Kenya’s highways that accommodate long distance buses are the sight of thriving businesses and skilful hawking.
Most stop-over towns, townships, and market centres are a beehive of activity that in the recent is attracting major property developers who are constructing storey buildings to take care of the 24-hour travel.
Indeed, motorists and travellers rushing home want quick meals that obey the transporters’ “20 minutes” only warnings when they stop for a breather, a snack, or take-away meals like the finger-licking chips ital (take-away chips).
However, in all this, the intrusive item on most menus in these stop-over points is meat (nyama, in Kiswahili).
On the busy Nairobi-Nyeri highway, perhaps buoyed by the Sh31 billion expansion of Thika Road, choma zones or meat serving areas are coming up within a twinkle of an eye.
They sit side by side with restaurants.
The meat is either served roasted or fried with accompaniments of either ugali or irio, the traditional Kikuyu food.
After every kilometre on the stretch of more than 150 km, there are two or more choma zones, which have become sights of cars parked metres away from the clubs ranging from ordinary vehicles to high-end guzzlers indicating a mix of clientele.
During the festivities, like the travel madness of Christmas that is just ebbing out, the choma zones have been recording a booming business.
Normally, a restaurant a meat point complement because “without the restaurant we would not be here and the same case applies to the restaurant. We play the role of a receptionist in an office and make sure the customers is well received and leaves satisfied,” said Stanley Ndegwa, a businessman the Nyeri-Nairobi highway.
Godfrey Gichuki of Casablanca Club, which mainly serves mutton spent Sh65,000 to set up his kitchen along the Kenol-Murang’a road.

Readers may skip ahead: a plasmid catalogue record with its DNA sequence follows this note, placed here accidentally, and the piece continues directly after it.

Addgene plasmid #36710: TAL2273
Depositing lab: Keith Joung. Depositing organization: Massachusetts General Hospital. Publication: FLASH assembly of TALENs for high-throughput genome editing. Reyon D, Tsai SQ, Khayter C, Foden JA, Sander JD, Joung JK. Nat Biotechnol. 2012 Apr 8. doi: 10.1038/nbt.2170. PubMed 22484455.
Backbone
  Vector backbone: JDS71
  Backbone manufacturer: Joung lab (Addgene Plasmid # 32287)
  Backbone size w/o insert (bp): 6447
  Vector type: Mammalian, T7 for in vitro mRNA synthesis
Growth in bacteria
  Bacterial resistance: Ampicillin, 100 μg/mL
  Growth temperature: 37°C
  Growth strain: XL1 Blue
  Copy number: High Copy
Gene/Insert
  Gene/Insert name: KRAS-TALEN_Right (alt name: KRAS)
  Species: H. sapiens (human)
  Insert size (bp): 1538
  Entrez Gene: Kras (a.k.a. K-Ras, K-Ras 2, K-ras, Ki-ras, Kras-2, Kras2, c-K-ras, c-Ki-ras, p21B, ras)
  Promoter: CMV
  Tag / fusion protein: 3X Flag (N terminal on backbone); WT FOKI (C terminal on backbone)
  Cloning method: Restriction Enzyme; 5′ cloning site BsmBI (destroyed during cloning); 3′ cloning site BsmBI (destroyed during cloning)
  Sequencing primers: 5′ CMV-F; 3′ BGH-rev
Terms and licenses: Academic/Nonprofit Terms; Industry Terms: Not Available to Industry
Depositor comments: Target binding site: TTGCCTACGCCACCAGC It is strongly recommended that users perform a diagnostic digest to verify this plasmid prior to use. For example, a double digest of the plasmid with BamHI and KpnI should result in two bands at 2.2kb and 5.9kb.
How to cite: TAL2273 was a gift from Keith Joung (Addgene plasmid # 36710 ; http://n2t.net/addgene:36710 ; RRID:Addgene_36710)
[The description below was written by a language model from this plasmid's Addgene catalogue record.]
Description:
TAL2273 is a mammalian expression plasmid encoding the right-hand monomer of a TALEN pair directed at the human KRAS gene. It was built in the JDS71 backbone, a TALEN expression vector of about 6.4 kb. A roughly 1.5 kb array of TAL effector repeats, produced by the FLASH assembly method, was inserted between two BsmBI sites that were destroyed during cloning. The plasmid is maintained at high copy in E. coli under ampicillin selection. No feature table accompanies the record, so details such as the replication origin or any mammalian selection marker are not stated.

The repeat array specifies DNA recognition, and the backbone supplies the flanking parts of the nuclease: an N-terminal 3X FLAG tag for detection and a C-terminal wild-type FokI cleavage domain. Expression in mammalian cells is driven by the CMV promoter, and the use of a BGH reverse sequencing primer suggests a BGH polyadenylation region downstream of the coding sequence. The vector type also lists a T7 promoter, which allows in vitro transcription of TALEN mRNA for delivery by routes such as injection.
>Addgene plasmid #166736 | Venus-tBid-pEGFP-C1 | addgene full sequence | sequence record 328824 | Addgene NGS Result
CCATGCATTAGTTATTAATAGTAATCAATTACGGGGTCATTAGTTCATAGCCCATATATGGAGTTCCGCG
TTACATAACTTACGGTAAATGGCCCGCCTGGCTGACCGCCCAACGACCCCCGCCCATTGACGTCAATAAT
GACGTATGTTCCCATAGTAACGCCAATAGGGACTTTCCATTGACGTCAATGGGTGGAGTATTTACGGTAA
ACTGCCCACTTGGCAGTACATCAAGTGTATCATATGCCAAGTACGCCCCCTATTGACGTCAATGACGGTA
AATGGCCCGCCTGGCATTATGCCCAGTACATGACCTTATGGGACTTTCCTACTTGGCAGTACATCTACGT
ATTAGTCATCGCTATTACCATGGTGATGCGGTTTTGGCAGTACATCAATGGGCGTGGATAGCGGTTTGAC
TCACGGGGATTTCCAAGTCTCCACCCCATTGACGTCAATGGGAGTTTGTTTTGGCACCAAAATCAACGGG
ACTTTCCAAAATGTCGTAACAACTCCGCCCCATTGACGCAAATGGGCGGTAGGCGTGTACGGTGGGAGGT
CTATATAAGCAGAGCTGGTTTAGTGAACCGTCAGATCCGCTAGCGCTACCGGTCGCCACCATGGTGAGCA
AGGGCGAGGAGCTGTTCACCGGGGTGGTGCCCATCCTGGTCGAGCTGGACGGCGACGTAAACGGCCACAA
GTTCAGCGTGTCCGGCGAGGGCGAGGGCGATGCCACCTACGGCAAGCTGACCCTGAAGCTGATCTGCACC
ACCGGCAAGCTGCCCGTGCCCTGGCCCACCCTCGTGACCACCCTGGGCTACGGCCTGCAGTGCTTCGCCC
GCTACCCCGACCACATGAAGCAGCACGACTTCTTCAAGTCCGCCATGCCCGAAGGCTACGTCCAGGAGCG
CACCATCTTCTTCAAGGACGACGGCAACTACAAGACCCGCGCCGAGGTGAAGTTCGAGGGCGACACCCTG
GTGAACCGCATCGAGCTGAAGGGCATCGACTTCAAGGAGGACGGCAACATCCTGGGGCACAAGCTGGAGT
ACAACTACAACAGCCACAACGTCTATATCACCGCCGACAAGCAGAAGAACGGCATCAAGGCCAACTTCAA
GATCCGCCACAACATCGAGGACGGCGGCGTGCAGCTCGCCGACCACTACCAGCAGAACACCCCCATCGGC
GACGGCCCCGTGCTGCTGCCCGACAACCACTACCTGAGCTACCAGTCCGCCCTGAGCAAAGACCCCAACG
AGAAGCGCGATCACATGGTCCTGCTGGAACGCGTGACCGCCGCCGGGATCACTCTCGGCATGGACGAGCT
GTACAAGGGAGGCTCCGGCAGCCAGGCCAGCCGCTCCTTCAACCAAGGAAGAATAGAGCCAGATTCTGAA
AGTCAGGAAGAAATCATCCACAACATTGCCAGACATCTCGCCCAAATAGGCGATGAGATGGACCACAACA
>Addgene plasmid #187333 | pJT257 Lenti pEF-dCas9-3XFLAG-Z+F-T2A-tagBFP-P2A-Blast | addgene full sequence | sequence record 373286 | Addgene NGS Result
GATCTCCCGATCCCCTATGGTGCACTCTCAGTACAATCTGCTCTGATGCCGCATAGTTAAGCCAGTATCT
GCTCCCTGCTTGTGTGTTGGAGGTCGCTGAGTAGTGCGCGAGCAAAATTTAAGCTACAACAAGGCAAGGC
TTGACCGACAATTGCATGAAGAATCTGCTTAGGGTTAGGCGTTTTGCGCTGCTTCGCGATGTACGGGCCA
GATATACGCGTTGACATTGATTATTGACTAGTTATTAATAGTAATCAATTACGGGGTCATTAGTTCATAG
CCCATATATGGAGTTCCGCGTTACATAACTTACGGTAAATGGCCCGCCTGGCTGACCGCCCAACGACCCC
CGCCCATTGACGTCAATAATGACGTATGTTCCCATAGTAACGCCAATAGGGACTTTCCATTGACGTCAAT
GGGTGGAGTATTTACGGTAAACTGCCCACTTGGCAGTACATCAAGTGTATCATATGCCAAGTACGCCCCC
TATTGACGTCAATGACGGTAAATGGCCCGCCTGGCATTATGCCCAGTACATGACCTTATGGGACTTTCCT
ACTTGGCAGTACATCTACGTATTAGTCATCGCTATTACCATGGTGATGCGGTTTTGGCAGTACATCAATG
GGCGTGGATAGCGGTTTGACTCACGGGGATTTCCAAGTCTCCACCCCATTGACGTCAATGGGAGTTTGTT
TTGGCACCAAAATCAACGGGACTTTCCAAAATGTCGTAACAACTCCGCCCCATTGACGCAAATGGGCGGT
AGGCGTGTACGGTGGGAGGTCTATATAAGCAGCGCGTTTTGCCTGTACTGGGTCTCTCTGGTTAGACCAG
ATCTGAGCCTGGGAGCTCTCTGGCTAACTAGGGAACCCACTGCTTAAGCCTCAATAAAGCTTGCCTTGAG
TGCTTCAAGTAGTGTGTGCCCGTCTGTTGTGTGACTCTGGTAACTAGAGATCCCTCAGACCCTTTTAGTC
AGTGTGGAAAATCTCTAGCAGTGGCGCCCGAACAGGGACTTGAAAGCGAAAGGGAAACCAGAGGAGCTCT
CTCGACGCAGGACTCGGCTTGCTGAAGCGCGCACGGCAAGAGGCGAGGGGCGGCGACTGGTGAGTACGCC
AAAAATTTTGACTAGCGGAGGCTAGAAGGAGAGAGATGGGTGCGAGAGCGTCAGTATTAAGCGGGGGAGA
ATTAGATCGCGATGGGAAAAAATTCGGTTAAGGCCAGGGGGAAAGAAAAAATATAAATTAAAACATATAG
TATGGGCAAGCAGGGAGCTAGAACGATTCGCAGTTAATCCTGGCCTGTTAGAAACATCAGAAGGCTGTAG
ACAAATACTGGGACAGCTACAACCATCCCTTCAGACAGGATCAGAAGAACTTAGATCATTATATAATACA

Casablanca alone has more than 12 choma zones operated by different investors. A majority of these choma zones are owned by active politicians and those who have retired.
For a drive-through experience, customers who have contacts of chefs and owners of the clubs order ahead of arrival.
“When a client has the phone number of the chef or butcher of their favourite meat joint, they call and place an order so the meat is prepared before they arrive,” said Mr Gichuki.
A kilo of meat goes for between Sh600 and Sh1,200, whether fried, roasted, or raw.
A sample of operators said they sell between 70 and 100 kilogrammes in a day, giving them between Sh42,000 and Sh120,000.
“During Christmas holiday, each of us sold around 120 kilos of beef and mutton and customers were still coming,” said Mr Gichuki.
It is a cut-throat competition; the business covers the entire stretch and every month a new choma zone opens.
“We ensure that we handle our customers right, serve quality meat and prepare it in a way that is appealing. Most importantly personal appearance and grooming help to keep us in business,” said Mr Gichuki.
A portion of ugali goes for Sh50 while that of mukimo (a mixture of mashed potato, beans and green maize) is Sh100.
The meat is marinated with garlic onions, lemon, honey and they sometime use salad oil “to make it crunchy and tastier.”
To meet the demand, butchers import goats from Tanzania despite being more expensive than in the local market.
“Since we are out of a political season we are buying the goats expensively from Tanzania compared to how we get them locally,” he said, adding Kenyans love roast meat.
This hustle and bustle around the meat-eating joints is a source of employment to the youth working as chefs and waiters, who, says George Kariuki of Casablanca, take home Sh500 per day.